That’s what Laurel DuPont felt when she found out she failed a routine temperature screen and started exhibiting symptoms of COVID-19.
Laurel is CEO of Northshore Rehabilitation Hospital, which at the time of her COVID diagnosis, had only been open for five months. As with many other health care facilities at the beginning of the pandemic, her inpatient rehabilitation hospital was grappling with a number of questions, first and foremost how to maintain the safety of its patients and employees.
“How could I have gotten COVID-19?”
“We had built a very strong culture in those short five months, but now that would be put to the test,” said Laurel. “Would we truly live the values that we preached? Were we, a new employer in the area, going to have the ability to provide the necessary PPE while the nationwide supply was dwindling?”
Laurel and her team strove to maintain open channels of communication, sending daily emails and holding weekly town halls, and they set up enhanced sanitization protocols to take on the challenge of the exponential rise in COVID-19 cases.
“And then it got a lot more personal,” said Laurel. “It started with a cough. Nothing deep. Just a cough. Maybe a little chest tightness, but I could explain that away with the cough.”
Then the symptoms worsened. She contacted her doctor and was tested the same day. That test, as expected, was positive.
Time seemed to stop.
Her first thought was “How could I have gotten COVID-19?”
Running through all the possible scenarios, she was in a unique position of having to think about not only the personal implications and how to protect her family but also what this would mean for her as CEO of an inpatient rehabilitation hospital.
“Now being in a very different place – not just as a leader who had to bring my team through this, but as a patient – all of the news and data were scary. I couldn’t run from it. I had to lead through it.”
That initial fear then turned into action.
“I couldn't run from it. I had to lead through it.”
“My strategic brain kicked on and said, ‘Now, what do I do from here?”
Fulfilling her obligations as CEO, she immediately informed her employees. “We had already implemented full-time masking and distancing and – again – the process had worked. No one else became ill. We had kept each other safe. That built trust.”
Her focus quickly shifted to her family, including her husband and three kids, and her own personal healthy and recovery, with the next six weeks presenting a myriad of symptoms and a fever that wouldn’t break. For the first three weeks, just walking from the bed to the bathroom was a challenge. After five weeks of separation from her family, she was able to reintegrate. Progress was slow. Everyday tasks at home were difficult and led to shortness of breath.
“Whatever happens to you happens, but the difference is taking the next step, even if the next step is sitting on the edge of the bed by yourself.”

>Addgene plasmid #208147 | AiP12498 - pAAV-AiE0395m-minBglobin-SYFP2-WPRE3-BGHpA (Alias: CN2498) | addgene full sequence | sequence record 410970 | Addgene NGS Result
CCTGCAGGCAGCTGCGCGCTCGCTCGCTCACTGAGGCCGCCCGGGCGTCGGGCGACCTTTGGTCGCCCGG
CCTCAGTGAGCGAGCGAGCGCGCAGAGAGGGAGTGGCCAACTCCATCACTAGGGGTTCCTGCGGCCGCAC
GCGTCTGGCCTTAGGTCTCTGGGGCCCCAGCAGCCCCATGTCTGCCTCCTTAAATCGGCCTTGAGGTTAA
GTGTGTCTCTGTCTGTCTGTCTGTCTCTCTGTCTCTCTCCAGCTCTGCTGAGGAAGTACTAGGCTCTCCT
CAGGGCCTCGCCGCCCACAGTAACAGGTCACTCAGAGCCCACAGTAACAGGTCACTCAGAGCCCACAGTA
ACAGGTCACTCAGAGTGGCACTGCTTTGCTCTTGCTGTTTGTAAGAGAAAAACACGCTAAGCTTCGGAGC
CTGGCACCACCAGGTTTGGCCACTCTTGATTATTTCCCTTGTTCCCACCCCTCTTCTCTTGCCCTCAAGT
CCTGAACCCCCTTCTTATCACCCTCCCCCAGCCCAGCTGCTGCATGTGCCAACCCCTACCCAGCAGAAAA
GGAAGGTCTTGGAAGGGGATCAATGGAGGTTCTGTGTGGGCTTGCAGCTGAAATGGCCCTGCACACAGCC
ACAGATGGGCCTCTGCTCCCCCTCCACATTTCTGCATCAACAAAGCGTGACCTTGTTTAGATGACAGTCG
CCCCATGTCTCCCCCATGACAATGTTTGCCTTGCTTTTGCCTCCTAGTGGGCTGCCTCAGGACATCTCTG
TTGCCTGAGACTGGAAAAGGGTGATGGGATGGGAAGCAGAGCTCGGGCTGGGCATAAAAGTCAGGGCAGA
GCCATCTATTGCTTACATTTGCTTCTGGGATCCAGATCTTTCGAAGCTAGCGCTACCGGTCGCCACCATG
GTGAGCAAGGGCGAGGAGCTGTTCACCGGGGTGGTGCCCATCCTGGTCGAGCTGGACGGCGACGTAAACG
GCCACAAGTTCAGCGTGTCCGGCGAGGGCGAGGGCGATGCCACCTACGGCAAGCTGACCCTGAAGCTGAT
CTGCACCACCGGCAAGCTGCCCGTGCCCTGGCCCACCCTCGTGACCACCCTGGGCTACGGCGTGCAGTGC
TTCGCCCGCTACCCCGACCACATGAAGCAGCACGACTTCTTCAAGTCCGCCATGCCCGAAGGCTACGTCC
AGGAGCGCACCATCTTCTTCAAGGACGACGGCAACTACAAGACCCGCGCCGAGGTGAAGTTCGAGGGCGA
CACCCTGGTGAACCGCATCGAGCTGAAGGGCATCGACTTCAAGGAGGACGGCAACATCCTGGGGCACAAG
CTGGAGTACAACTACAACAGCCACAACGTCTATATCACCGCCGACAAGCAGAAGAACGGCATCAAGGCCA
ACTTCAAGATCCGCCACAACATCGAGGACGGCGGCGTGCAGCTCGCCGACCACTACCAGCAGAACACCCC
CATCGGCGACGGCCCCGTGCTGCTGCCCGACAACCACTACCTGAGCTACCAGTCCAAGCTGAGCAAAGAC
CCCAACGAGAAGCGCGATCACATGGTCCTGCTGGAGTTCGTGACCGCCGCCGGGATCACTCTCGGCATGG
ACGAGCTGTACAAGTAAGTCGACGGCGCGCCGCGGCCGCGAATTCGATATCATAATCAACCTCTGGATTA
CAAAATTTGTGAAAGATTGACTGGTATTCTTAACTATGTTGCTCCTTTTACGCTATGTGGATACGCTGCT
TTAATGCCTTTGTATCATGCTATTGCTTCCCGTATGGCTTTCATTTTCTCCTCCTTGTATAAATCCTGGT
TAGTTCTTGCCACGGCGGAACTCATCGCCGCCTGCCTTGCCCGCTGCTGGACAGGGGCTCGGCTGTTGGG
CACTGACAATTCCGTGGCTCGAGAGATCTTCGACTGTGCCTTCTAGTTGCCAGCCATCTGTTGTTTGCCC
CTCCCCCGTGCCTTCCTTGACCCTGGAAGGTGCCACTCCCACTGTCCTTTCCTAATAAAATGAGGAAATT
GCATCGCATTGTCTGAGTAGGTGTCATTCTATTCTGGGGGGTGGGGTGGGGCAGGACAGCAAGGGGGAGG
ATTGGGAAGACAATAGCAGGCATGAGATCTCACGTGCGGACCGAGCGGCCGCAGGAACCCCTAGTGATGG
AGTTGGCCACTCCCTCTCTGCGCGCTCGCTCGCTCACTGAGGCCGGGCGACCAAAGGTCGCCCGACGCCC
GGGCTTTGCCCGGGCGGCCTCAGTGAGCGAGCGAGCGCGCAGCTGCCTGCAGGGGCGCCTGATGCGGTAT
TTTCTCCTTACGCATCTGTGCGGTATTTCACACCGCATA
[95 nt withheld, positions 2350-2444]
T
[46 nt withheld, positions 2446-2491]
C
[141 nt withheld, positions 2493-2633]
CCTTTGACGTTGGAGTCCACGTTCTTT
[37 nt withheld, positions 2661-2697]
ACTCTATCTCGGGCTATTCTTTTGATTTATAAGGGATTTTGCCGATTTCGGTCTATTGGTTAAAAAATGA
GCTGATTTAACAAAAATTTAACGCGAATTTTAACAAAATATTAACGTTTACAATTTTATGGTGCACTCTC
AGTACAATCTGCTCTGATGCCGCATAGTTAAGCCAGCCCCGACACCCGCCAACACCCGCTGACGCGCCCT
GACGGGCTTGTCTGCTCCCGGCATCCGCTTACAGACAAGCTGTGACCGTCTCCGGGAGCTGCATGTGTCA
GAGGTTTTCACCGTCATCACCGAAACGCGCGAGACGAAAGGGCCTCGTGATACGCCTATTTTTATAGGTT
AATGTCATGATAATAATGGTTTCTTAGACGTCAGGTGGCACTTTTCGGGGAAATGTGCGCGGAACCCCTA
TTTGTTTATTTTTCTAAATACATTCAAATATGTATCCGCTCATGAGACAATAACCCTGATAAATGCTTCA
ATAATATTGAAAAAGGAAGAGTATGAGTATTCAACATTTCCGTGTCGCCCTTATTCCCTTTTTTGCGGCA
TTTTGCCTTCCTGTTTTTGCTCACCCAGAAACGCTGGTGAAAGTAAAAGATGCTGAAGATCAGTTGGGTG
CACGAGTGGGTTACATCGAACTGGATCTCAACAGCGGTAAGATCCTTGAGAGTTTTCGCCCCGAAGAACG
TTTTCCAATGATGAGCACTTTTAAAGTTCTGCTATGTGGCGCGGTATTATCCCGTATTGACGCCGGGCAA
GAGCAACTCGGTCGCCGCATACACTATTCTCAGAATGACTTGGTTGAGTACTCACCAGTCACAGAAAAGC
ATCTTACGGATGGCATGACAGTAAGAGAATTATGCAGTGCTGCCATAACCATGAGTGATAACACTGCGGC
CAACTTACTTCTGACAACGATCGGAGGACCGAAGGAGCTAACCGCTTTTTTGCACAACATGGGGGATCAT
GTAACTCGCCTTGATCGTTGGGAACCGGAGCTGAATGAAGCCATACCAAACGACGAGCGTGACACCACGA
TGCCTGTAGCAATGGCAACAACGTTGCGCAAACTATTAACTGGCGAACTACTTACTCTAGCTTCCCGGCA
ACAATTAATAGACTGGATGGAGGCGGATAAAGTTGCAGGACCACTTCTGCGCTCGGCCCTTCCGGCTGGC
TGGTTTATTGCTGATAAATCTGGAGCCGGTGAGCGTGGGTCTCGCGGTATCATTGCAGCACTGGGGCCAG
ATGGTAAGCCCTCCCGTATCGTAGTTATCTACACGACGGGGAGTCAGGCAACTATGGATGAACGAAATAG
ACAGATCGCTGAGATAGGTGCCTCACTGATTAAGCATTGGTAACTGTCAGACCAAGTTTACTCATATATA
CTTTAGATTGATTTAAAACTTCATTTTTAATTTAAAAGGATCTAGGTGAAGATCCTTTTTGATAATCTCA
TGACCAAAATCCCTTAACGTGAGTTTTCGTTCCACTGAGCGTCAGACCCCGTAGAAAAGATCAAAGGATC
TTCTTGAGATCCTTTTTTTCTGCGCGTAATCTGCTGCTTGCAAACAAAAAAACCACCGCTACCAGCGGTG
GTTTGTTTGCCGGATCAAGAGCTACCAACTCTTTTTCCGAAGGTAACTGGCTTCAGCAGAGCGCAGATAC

“It took me six weeks to stop running a fever. I still have symptoms. I still have not completely recovered,” Laurel said, and after that six-week period of acute infection and partial recovery, her functional recovery began to plateau.
She contacted friends, her employees and professionals she knew operating in facilities partnered with Northshore, which is part of Select Medical, to ask for advice.
“Together, with everyone’s different level of expertise, I was on a path to build my endurance and improve my function back to my previous level.”
After her experience and speaking from her unique, dichotomous perspective as both a patient and medical rehabilitation leader, Laurel said, “I have a special place in my heart for any COVID recovery patient who can make it to us, and to watch them go from that rolling in day to watching them walking down the hall with therapy. It’s just such a unique and beneficial part of the continuum.”
With the interdisciplinary, patient-focused approach offered by inpatient medical rehabilitation playing an increasingly important role in COVID-19 recovery, Laurel underscores the immense benefits of this type of care, saying, “There is nowhere better to get as much functional recovery in such a short period of time than inpatient rehab.”
“As the CEO to step back and watch every single person giving their part and how they integrate from OT to PT to speech therapy to nursing to the physicians to the case managers, and all of these people fighting for this patient in the same direction, it truly warms my heart.”
“There is nowhere better to get as much functional recovery in such a short period of time than inpatient rehab.”
In a year characterized by seemingly insurmountable odds, rapidly changing circumstances and great uncertainty, Laurel lives by a simple mantra: “One doesn’t drown by falling into the river but by staying submerged in it.”
For her, that means “You just can’t give up. Just keep going. Whatever happens to you happens, but the difference is taking the next step, even if the next step is sitting on the edge of the bed by yourself.”
And although this year has brought fear and even vulnerability into our lives, from personal experience Laurel remains confident in not only her and her team’s ability but humanity’s ability to “deal with the COVID situation stronger together.”
Learn more about Northshore Rehabilitation Hospital and its role as an essential step in the continuum of care.